Rising up into the skyline of central San Luis Obispo, Bishop Peak remains a favorite for hiking amateurs and pros alike. There are three trails of varying difficulty to get to the top of Bishop, which start at Patricia Drive, Highland Drive and Foothill Boulevard. The trail that begins at Foothill is a steep summit, so be prepared for a calf workout if you opt for that route. The other trails, although moderate, still take approximately 45 minutes to reach the peak.
As with all trails, there is a huge variety of local wildlife and vegetation, so watch out for poison oak and other creatures among the sagebrush. Prepare for some light rock-climbing at the top (or relax on one of the two memorial benches) and soak in the view, preferably at sunrise or sunset.
Cerro San Luis Obispo
Recognizable for the white ‘M’ on its west side, Cerro San Luis Obispo provides an amazing trail for hikers and mountain bikers. Even though it is frequently wrongly assumed that the ‘M’ stands for Madonna, the name of the family who owns the land, the ‘M’ actually comes from Mission High School.
Cerro San Luis is located behind the Madonna Inn near downtown San Luis Obispo. There are several trails to the top, but the main trail begins at Marsh Street. This two-mile trail starts with grasses and light ground cover, taking hikers and bikers through some wooded areas before ultimately leading to a wide dirt path that continues to the peak. Although steep, the trail is popular because of the stunning views at the top of San Luis Obispo County. Be sure to bring a camera to capture photos of places ranging from the Cal Poly campus to Laguna Lake.
Montaña de Oro
Montaña de Oro has a little bit for everyone. The more than 8,000 acre state park contains secluded beaches, cliffs and hiking as well as equestrian and biking trails. The state park provides gorgeous scenery year round, but is particularly beautiful when the golden wildflowers bloom in the springtime (giving the park its name, translated from Spanish to ‘Mountain of Gold’).
Located six miles southwest of Morro Bay, Montaña de Oro is one of the largest state parks in California. Valencia Peak is the highest ridge in Montaña de Oro at 1,347 feet. The close proximity to the ocean means that the weather along these trails are variable, so dressing in layers is recommended. While you’re there, be sure to check out Spooners Cove, Montaña de Oro’s best-known beach location and spot for experienced surfers.
West of the Laguna Lake region lies the Irish Hills Natural Reserve. With approximately 10 trails running through Irish Hills and along the ridge, hikers have a variety to choose from before heading out. At the top of the ridge, hikers can view from Los Osos Valley to Morro Bay, as well as the Seven Sisters mountain range.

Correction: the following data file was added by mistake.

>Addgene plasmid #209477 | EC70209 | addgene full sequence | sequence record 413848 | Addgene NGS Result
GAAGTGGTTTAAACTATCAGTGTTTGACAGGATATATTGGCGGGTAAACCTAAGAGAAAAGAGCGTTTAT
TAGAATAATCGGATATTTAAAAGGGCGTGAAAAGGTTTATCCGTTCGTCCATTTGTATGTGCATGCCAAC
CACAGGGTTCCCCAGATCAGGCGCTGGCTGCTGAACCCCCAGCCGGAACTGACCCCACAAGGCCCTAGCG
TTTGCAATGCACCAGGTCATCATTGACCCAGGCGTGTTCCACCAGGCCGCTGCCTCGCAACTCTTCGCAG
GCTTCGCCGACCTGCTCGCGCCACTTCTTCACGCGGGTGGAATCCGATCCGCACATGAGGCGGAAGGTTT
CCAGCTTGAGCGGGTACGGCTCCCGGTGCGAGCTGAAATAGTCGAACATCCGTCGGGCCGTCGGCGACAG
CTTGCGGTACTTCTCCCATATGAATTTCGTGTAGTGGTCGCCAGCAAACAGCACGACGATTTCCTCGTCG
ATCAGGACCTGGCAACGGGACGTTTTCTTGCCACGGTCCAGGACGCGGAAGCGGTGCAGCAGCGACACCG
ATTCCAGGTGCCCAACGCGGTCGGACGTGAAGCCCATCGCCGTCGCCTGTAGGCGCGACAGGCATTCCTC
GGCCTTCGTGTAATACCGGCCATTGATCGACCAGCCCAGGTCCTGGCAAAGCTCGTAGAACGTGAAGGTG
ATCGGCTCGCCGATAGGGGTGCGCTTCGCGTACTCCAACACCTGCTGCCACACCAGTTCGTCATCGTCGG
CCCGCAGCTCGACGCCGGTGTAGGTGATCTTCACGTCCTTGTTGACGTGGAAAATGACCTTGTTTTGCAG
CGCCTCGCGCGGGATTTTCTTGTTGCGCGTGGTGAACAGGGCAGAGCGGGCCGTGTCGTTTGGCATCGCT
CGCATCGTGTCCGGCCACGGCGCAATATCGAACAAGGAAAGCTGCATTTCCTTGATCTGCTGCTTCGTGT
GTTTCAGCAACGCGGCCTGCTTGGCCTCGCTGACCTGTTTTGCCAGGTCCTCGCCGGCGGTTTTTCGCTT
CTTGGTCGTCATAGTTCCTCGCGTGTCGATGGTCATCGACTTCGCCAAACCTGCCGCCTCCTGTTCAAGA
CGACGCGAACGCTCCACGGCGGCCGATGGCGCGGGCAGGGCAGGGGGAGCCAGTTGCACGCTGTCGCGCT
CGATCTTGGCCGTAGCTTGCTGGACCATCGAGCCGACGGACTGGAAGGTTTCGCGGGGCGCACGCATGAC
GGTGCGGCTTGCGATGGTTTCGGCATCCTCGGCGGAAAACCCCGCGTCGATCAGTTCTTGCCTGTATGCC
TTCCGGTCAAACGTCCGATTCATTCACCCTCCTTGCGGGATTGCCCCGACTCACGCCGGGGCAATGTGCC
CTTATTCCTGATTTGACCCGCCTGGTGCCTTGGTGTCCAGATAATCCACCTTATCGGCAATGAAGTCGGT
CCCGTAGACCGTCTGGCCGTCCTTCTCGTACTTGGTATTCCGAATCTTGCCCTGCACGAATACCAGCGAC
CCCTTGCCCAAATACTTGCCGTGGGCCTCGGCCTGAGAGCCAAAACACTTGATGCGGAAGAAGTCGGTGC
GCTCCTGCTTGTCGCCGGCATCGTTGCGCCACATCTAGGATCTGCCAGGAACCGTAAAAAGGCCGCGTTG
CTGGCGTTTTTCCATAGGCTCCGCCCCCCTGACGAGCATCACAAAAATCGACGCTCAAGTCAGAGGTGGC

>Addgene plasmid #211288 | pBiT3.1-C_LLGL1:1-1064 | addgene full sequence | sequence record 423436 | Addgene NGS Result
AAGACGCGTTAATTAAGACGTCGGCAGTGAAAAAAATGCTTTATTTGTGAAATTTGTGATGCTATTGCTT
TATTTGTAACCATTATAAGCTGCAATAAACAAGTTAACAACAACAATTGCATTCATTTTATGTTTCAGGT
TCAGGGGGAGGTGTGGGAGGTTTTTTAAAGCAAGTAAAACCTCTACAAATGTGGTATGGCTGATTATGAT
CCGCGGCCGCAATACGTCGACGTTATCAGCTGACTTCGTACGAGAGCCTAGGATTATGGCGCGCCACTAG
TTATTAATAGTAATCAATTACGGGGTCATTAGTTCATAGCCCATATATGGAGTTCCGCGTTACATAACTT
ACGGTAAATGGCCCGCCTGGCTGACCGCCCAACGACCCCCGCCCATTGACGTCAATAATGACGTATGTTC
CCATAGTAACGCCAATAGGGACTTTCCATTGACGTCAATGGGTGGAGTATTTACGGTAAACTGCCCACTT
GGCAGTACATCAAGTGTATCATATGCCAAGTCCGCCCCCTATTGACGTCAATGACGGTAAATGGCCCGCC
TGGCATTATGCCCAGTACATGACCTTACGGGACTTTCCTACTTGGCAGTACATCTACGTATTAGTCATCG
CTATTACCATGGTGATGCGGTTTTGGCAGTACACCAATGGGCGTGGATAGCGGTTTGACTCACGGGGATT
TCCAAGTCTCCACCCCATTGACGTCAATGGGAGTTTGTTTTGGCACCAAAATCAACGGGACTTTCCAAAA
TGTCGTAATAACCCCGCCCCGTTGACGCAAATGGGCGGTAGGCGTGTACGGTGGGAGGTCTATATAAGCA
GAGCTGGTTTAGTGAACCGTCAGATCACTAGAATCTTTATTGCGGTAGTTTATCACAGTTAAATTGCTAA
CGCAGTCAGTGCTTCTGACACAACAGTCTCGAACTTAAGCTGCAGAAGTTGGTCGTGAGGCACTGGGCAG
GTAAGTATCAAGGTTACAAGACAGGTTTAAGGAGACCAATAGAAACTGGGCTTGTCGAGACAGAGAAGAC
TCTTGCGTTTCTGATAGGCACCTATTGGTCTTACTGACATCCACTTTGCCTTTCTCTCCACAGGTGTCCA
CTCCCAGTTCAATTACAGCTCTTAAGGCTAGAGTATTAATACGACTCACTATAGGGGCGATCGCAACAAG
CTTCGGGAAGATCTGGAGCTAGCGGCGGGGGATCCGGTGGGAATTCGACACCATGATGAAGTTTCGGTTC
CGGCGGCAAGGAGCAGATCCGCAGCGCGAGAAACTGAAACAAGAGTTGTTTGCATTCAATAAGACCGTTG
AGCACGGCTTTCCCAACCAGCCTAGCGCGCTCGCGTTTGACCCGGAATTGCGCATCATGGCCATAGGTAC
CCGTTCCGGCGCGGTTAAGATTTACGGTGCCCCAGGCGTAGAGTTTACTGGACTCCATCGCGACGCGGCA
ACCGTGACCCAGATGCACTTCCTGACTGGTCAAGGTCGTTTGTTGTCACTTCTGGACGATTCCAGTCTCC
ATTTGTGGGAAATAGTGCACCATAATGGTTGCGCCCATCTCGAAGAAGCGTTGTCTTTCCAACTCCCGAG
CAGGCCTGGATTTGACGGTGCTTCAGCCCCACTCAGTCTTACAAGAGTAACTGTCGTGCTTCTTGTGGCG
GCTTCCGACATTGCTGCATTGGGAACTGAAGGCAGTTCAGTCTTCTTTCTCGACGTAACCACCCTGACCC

One of the main trailheads begins at Prefumo Canyon Road, which takes hikers on a climb 1.6 miles to the ridge top. The moderate difficulty level means that not only hikers are found on the trail, but also mountain bikers. There are many smaller trails that branch off from the main trailhead, so Irish Hills contains more than 8 miles of trails in total. While hiking, keep an eye out for the abandoned open mine alongside the trail.
Also known as High School Hill, Lookout Hill is one of the best trails for intense hiking. Although only 1,500 feet in elevation, the steep incline provides a consistently challenging workout for hikers. The trailhead is located off of Lizzie Street and Johnson Avenue. Be aware that the trailhead is slightly hidden, but the narrow path is well-defined once hikers begin the trail.
One feature distinguishing Lookout Hill from the other trails is the cacti patch at the base of the canyon. The trail is fenced to prevent hikers from getting injured by the cacti through this portion. At the summit, hikers can choose to hike toward the left to the orange lookout tower or veer to the right to see a custom-built throne. While steep, the trail doesn’t require professional knowledge of hiking, allowing hikers of all ages and skill levels to attempt the climb.
Cal Poly ‘P’
Located behind the South Mountain dorms (or red bricks) on Poly Mountain, the Cal Poly ‘P’ is a great 15-minute hike. Originally an ‘H’ for San Luis Obispo High School, in 1919 Cal Poly students changed the stone letter to a ‘P’ out of school pride. Students make the hike to relax or even paint the ‘P’ according to holidays (though you need to get approval from the San Luis Obispo Mustang Booster Club and the keepers of the ‘P’ before grabbing your paintbrushes). Take a break from classes and head up one of the two trails to get a panoramic view of the Cal Poly campus and what lays behind the hills.